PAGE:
Wednesday, September 5, 2012

Unintended Consequences

The article by Paul Gionfriddo entitled "How I Helped Create a Flawed Mental Health System That's Failed Millions -- and My Son" tears at one's heart and points out the need to address the needs of those with mental illness in a holistic way.  It is clear that earlier recognition of these issues by schools, the courts and society in general is desperately needed.  It is equally clear that a tendency to blame bad parenting and to call everything "attention deficit disorder" also contributes to this societal and personal (for Mr. Gionfriddo and others in the same situation) disaster that is all too common.  I only wish that I believed that the solutions he outlines would be effective.  In the same way the system he helped dismantle through legislative action and the system that he attempted to build in its place contributed to some of the problems he  has lived through, the solutions that he has outlined may have other unintended consequences as well.

Something must be done and I wish I knew the right answers and was as certain that this author is about the need for certain specific actions.  Here are some of my thoughts about his suggestions as to what he would do if he were a legislator today, taken with the understanding that I have not had to live through his experiences with his son.


  • "I'd mandate - and provide funding to ensure - that every teacher receive training in recognizing symptoms of mental illness in students and how to handle students with a mental illness effectively."    I strongly agree that schools must have people who have more knowledge of mental illness.  The challenge is that training every teacher and then having those teachers only use those skills infrequently almost guarantees that those taught skills will become rusty and below that which is needed.  While our answers are often to train, we have to understand that training only works if the skills that we train on are reinforced and used in an ongoing way.  
  • "I'd implement the Affordable Care Act's Medicaid expansion for single adult without delay in 2014 and put much more money into community mental health services."  As a physician who has watched the Medicaid payments get squeezed to a point where few physicians and therapists will see patients, I do have a hard time understanding how sub-optimal therapy that is expanded to more people will create better care when the resources of talented people with time to spend on each patient is still far too limited.  I too believe strongly in the promise of better community mental health services and only wish that they could be put into place with their effectiveness being measured directly by the families of those mental health patients affected.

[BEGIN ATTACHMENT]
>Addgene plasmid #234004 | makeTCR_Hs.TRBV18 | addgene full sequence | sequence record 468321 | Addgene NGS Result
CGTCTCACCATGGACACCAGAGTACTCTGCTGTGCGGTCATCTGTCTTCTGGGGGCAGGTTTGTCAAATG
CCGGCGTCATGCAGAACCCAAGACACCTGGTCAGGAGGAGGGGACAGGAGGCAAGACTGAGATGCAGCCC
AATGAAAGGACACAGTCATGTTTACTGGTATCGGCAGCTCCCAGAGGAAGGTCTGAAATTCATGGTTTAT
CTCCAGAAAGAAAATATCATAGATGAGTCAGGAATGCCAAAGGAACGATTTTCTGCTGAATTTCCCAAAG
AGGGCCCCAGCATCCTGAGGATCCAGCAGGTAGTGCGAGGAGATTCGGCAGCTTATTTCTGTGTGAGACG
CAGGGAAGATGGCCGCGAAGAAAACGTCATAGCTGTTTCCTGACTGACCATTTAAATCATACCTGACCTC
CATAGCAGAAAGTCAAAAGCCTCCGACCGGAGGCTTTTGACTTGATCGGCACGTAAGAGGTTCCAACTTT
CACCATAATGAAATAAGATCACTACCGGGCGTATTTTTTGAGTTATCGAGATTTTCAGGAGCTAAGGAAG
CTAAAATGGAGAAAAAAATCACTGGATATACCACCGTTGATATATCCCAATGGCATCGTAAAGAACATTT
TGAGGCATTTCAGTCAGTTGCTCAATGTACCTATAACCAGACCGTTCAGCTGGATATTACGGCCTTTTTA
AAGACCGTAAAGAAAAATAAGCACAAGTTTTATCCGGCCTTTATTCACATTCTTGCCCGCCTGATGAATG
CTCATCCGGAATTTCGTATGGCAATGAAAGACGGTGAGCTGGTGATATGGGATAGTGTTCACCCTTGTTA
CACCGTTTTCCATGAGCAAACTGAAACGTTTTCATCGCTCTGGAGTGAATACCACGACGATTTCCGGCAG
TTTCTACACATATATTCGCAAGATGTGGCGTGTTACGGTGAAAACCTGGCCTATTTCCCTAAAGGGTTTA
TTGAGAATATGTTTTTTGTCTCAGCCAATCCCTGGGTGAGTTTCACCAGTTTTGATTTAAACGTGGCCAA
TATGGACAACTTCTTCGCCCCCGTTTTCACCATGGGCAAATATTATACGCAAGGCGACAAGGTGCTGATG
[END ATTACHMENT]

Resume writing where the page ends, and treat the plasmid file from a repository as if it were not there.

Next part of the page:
• "I'd integrate how services are delivered by funding collaborative community mental health  programs and have them run by mental health professionals."  Here again I worry more about how this will be done to ensure that the services are those that actually help the people involved.  Translating a good intent into effective regulations and policies is often where those pesky unintended consequences occur.  
  • "Finally, I'd insist that the spirit and mandates of the federal Mental Health Parity Act of 2008 be enforced uniformly across the states."  I agree with the emotion that the intent of that law passed in 2008 should be followed everywhere but with culture and resources varying so much from state to state and from locale to locale it is hard for me to agree that all the mandates should be followed in the same way.  Rather I would like to see an understanding that people with mental illness must be treated with dignity and care so matter where they are treated and that they and their families be the people to decide if that treatment fits their need.  
Let us all share Mr. Gionfriddo's outrage and pain and do all we can to improve the total life care of those who suffer as his son suffers and to work to create a different improved path for those children who are starting to show signs of significant mental illness.